Protecting the Peruvian Amazon

| 31st January 2019
Illegal logging
Peru's pioneering forest inspection agency should have its independence restored and its remit extended.


You are offered a position to work in a forest oversight authority - let’s call it OSINFOR. Your job involves going to the field to document whether logging operations are being conducted according to the law.

You discover extensive cases of illegal logging and take to meticulously documenting them. You publish your findings. Within hours, you get an angry call. The next day, you get your first threat. Soon after, you’re fired.

Why? Because the truth is, if you work for OSINFOR, doing a good job can land you in serious trouble.

Fierce backlash

Over the last decade, OSINFOR has taken the lead in inspecting timber harvest areas in the Amazon. Some of the inspections they’ve made are truly heroic and have shed much-needed light on the way loggers get away with logging illegally.

At Global Witness, we wanted to get a better sense of just how effective OSINFOR’s work has been. So we made official requests for huge amounts of data that they have been producing over the last decade.

We recently published our findings. They turn out to be pretty sobering: between 2008 and 2018, of all the harvest areas OSINFOR inspected in the three main timber producing regions in Peru, over 60 percent came from areas where widespread illegalities had been reported, including the laundering of a massive 2.5 million cubic meters of timber. 

But far from being praised for uncovering such illegalities, OSINFOR has faced a fierce backlash from the private sector and some government officials – our short video gives a good sense of this.

OSINFOR has been subject to protests and attacks on its offices in major Amazon cities. Some inspectors have been barred from entering harvest areas.

In 2016, the then director was sacked and forced to flee Peru in fear for his life. He had played a key role in exposing the biggest timber export scandal in Peruvian history, which has also been the subject of a Global Witness investigation.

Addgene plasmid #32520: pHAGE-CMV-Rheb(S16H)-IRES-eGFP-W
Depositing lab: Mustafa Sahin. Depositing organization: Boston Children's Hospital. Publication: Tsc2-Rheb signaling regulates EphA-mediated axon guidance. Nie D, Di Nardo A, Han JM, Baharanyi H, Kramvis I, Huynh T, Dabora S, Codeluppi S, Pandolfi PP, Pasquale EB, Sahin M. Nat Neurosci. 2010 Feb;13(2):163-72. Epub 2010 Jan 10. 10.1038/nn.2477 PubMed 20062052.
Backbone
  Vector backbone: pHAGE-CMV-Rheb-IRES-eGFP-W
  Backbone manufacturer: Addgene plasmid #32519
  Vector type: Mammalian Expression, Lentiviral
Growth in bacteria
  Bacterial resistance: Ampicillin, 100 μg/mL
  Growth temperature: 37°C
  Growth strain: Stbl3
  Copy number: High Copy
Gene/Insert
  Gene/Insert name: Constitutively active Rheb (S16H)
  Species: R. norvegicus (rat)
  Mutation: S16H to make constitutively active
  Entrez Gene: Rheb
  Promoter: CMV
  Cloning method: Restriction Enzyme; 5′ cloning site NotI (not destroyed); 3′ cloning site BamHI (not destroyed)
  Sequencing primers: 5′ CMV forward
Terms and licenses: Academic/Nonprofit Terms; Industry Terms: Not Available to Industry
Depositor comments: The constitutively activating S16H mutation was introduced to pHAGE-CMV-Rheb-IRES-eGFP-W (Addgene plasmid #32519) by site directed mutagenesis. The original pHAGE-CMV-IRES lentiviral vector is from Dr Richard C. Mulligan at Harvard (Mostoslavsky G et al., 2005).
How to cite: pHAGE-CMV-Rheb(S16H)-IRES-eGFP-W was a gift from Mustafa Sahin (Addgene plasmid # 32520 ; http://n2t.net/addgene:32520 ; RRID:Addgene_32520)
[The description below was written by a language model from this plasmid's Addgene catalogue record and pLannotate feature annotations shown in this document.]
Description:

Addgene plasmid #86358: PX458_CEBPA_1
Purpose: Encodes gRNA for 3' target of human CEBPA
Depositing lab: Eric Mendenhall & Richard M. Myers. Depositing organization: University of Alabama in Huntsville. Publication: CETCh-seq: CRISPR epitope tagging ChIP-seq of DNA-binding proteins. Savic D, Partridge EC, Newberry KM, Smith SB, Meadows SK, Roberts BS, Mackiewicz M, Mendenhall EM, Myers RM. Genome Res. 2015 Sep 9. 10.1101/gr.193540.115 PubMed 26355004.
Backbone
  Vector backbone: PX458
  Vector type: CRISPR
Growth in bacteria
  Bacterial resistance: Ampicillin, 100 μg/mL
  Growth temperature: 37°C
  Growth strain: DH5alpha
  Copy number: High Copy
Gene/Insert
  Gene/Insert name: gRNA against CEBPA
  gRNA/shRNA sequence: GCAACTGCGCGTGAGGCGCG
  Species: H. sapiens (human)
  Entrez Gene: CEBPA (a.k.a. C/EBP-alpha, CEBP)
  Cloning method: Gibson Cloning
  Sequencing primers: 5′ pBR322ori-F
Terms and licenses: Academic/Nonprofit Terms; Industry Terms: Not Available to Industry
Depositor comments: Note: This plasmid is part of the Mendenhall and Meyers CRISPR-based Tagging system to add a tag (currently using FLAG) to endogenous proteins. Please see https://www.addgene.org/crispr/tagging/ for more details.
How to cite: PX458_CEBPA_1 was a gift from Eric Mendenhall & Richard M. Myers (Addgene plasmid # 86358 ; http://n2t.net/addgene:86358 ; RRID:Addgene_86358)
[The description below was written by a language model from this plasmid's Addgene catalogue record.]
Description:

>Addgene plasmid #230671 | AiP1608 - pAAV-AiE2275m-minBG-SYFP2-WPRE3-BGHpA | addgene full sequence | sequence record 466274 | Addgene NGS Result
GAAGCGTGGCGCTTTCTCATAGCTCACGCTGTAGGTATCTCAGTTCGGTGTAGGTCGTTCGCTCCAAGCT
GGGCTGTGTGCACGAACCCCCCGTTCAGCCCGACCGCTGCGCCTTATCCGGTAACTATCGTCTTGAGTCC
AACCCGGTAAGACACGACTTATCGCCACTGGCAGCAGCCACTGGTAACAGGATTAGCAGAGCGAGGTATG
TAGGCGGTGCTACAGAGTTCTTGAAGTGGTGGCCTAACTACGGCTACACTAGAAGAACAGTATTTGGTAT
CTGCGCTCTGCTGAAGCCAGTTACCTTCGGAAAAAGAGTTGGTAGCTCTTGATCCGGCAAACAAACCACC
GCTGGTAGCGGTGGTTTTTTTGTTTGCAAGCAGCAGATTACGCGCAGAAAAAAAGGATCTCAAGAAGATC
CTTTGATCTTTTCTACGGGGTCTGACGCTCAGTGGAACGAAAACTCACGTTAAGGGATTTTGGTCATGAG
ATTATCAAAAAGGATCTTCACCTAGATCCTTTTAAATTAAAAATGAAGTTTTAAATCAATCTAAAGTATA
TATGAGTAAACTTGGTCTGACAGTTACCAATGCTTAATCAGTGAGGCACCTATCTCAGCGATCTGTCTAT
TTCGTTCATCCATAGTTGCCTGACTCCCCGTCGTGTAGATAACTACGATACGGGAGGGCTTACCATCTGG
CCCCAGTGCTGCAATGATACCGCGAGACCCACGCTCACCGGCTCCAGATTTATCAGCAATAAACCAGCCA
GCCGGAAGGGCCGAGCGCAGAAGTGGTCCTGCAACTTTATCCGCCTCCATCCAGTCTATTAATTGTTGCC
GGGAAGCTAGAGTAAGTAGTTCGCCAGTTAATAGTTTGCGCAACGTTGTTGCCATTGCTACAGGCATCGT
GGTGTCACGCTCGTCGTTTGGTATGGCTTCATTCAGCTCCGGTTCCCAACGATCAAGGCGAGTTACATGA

Ministerial control 

Just last month, OSINFOR’s independence was seriously weakened by being placed under the Ministry of the Environment, where it is more vulnerable to political meddling and conflicts of interest. This caused its director to hand in his notice, in protest at the move.

Rather than clipping the wings of such an effective institution by weakening its independence, the government of Peru should ensure that OSINFOR can continue to operate independently and give it appropriate resources to do so.

The US government has also expressed concern about the recent weakening, as it has signed a Trade Promotion Agreement with Peru that requires OSINFOR to be “independent and separate”.  

The United States Trade Representative Robert Lighthizer said about the situation: “Since its creation in 2008, OSINFOR has played a critical role in Peru detecting and combatting illegal logging, and we are gravely concerned that its independence is threatened. I urge Peru to abide by its obligations and restore OSINFOR’s separateness and independence, as called for in the PTPA.”

Prior to the agreement, OSINFOR had been under ministerial control, and was ineffective and starved of resources. It had no control over its own budget and was responsible for only one type of harvest area. Inspections were rarely undertaken, if at all, staff was poorly trained and corruption was said to be rife.

Illegal timber 

Only after OSINFOR's reincarnation as an independent agency free of control by any one ministry did its oversight operations dramatically improve. Placing OSINFOR under ministerial control once again risks taking the Peruvian logging sector back to the past.

There is a strong case to be made for OSINFOR’s mandate to be expanded: our analysis also reveals how some of Peru’s biggest sawmills consistently process high quantities of illegal timber without asking any questions as to the origin of the timber. Yet sawmills are areas where OSINFOR cannot make inspections.

Plantations and land cleared for agriculture are also beyond OSINFOR’s remit, so it is perhaps not a coincidence that these areas have recently begun to be used as laundering vehicles to make illegal timber appear as legal.

No one should be reprimanded, threatened or fired for doing a good job. And, in Peru, no one has played a more important role than OSINFOR in exposing what really goes on in Peru’s timber sector.

Given the scale of the plunder revealed in our investigation, Peru should make sure that it does not in any way undermine its forests’ eyes and ears. 

This Author 

Laura Furones, head of the Peru campaign at Global Witness.